I’m pleased to announce that I’ll be teaching a prose writing workshop over eight weeks this spring. The class is open to writers of any level, aged 16 or older, and registration is on a first-come, first-served basis, maxing out at 8 students.
Classes begin on April 7th and meet weekly each Friday night thereafter, from 6:30-8:30 PM, at the Upstairs Apartment and Lounge (see photos below) above The Buzz Cafe in Oak Park, IL. The Buzz is only steps from the Austin Blue Line Station, easily accessible via the Eisenhower Expressway.
The course will focus on the craft of prose. However, we’ll spend time talking about other elements, including pitching our writing, identifying markets for our work, maintaining an internet presence, and I’ll share knowledge of Chicago’s growing, exciting independent publishing and book-selling community. We’ll work on reading our work aloud, and our final meeting, May 26th, will feature a reading at a public venue.
Prose Writing Workshop, with Gint Aras
Friday nights, 6:30-8:30, from April 7-May 26
Upstairs Apartment and Lounge, Buzz Cafe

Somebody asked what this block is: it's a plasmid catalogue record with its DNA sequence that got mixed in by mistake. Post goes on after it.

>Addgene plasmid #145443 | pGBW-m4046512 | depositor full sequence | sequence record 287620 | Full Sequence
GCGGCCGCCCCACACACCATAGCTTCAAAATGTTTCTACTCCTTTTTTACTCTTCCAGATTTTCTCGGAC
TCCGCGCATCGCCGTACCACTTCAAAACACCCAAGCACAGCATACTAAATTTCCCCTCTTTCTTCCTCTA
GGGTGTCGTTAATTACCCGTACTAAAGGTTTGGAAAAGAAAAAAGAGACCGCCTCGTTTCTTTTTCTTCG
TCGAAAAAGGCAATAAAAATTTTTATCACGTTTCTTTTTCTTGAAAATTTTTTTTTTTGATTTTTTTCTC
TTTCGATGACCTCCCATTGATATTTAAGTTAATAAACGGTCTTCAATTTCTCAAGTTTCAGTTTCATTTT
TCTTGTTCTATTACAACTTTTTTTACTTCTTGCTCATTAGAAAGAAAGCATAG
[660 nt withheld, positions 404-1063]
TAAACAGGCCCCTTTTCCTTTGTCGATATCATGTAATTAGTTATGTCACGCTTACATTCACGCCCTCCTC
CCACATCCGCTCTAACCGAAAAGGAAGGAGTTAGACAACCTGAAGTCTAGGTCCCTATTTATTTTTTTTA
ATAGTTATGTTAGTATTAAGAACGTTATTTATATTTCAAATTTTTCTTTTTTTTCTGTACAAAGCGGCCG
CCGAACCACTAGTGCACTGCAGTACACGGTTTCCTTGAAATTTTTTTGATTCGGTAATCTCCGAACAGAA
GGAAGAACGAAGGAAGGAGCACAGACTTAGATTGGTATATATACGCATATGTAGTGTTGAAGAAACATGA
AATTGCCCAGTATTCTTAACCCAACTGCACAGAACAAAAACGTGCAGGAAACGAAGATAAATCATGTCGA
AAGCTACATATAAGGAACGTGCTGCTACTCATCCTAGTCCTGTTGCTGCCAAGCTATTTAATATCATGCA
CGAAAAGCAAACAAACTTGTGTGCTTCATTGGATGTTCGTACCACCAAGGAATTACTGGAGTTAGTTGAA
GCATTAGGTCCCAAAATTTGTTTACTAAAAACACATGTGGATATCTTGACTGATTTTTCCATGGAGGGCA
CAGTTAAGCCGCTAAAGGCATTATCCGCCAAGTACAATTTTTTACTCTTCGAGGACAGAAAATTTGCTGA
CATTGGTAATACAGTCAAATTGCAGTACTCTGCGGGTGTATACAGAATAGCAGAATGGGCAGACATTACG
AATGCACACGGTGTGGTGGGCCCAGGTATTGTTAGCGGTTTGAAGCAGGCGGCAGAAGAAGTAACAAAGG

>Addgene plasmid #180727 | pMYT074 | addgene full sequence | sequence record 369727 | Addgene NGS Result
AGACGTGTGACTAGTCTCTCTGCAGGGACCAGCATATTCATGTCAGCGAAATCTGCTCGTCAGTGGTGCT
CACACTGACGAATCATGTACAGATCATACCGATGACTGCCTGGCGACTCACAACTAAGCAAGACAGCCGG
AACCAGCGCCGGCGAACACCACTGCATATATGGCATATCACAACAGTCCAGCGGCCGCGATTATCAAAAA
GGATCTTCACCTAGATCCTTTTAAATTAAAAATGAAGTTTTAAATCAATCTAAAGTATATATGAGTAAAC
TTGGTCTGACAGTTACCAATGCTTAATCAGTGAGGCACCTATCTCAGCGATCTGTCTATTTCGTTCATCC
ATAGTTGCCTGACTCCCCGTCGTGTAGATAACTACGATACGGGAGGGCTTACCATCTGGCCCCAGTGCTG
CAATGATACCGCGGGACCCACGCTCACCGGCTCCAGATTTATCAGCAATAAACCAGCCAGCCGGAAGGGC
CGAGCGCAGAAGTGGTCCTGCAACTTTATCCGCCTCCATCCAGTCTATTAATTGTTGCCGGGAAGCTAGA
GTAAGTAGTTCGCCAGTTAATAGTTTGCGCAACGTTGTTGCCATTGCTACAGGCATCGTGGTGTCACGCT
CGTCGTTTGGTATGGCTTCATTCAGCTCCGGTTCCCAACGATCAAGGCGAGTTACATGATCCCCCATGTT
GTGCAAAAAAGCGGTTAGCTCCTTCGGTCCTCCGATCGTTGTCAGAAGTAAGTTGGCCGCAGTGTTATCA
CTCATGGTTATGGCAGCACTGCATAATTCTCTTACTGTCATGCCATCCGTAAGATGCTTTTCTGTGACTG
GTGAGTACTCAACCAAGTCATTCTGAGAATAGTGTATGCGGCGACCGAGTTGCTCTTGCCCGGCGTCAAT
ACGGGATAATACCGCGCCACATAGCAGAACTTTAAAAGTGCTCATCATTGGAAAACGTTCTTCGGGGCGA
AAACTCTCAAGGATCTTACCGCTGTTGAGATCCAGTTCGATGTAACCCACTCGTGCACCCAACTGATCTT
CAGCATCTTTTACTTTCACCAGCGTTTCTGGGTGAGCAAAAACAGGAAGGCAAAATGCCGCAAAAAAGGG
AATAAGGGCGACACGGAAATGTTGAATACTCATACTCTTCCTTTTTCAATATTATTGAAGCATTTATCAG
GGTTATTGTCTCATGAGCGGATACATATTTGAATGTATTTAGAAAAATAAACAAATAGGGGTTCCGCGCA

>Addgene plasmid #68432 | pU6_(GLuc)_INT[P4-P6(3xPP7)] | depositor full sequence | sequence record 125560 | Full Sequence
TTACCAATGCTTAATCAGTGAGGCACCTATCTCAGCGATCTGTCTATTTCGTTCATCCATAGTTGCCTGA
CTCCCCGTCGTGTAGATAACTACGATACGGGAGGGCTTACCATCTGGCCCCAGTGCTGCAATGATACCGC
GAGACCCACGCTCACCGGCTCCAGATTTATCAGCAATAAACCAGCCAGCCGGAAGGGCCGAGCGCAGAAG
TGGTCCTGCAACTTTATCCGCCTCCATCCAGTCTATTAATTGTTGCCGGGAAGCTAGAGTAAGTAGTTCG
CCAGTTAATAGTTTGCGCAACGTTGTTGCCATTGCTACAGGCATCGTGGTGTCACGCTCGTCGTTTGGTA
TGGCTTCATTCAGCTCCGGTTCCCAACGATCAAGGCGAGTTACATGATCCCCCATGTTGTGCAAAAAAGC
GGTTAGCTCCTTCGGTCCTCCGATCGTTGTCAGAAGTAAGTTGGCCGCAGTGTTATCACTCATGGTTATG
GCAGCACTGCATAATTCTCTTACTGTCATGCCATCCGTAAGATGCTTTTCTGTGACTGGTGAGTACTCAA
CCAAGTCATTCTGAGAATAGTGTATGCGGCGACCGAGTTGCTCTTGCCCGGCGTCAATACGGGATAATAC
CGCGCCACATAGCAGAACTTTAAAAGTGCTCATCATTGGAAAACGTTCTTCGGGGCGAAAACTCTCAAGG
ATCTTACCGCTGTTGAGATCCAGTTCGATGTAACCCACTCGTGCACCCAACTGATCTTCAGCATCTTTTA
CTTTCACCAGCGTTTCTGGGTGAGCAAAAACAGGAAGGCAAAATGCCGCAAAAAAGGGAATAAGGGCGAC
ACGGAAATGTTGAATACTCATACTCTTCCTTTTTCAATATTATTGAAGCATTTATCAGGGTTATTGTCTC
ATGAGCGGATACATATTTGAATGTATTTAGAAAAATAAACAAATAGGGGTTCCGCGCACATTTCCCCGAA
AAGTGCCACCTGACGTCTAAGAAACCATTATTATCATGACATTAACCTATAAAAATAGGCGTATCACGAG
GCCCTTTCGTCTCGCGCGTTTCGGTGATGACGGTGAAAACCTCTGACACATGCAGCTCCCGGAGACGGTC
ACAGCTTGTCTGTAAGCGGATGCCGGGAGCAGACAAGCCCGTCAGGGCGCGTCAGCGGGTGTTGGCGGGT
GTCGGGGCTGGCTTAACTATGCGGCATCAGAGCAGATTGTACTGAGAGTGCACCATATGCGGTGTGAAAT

905 S. Lombard, Oak Park, IL
Open to writers of any level, aged 16 or older
Registration ends after 8 students have registered
To register, send me an email message. I’ll direct you to my PayPal account. Once you have paid, you’ll be registered.
What kind of a writing teacher am I?
Writing is an intimate experience with the self. It’s a process that reveals emotions and ideas that can at times seem daunting. That process of self-exploration is vital to learning to know and develop our own voices. Writing is, in a way, a lesson in feeling comfortable with discomfort, then judging what we’d like to reveal and how to go about it. It requires sober encouragement and tactful critique in about equal measure.
I believe we’re at our best when we write the thing we’d really like to be reading. That’s not an original idea; plenty of writers speak to this point. The best writers read constantly, and they use the texts they read as lessons in craft. I very often give students texts that can help them see a lesson in action.
There are practical ends to writing that have to do with technique. We do often think about the audience we’re trying to reach or what idea we’re trying to provoke. I have experience writing for newspapers, magazines, literary journals, and I’ve written two novels. The state of mind we enter when we’re writing a novel is obviously different from the one we inhabit when we’re penning a report. Both states, however, demand attention. You can expect me to teach attention to the idea and the word, and the tension between them. My mantra is that we write one word at a time. That is, essentially, the closest thing to a rule students should expect from me.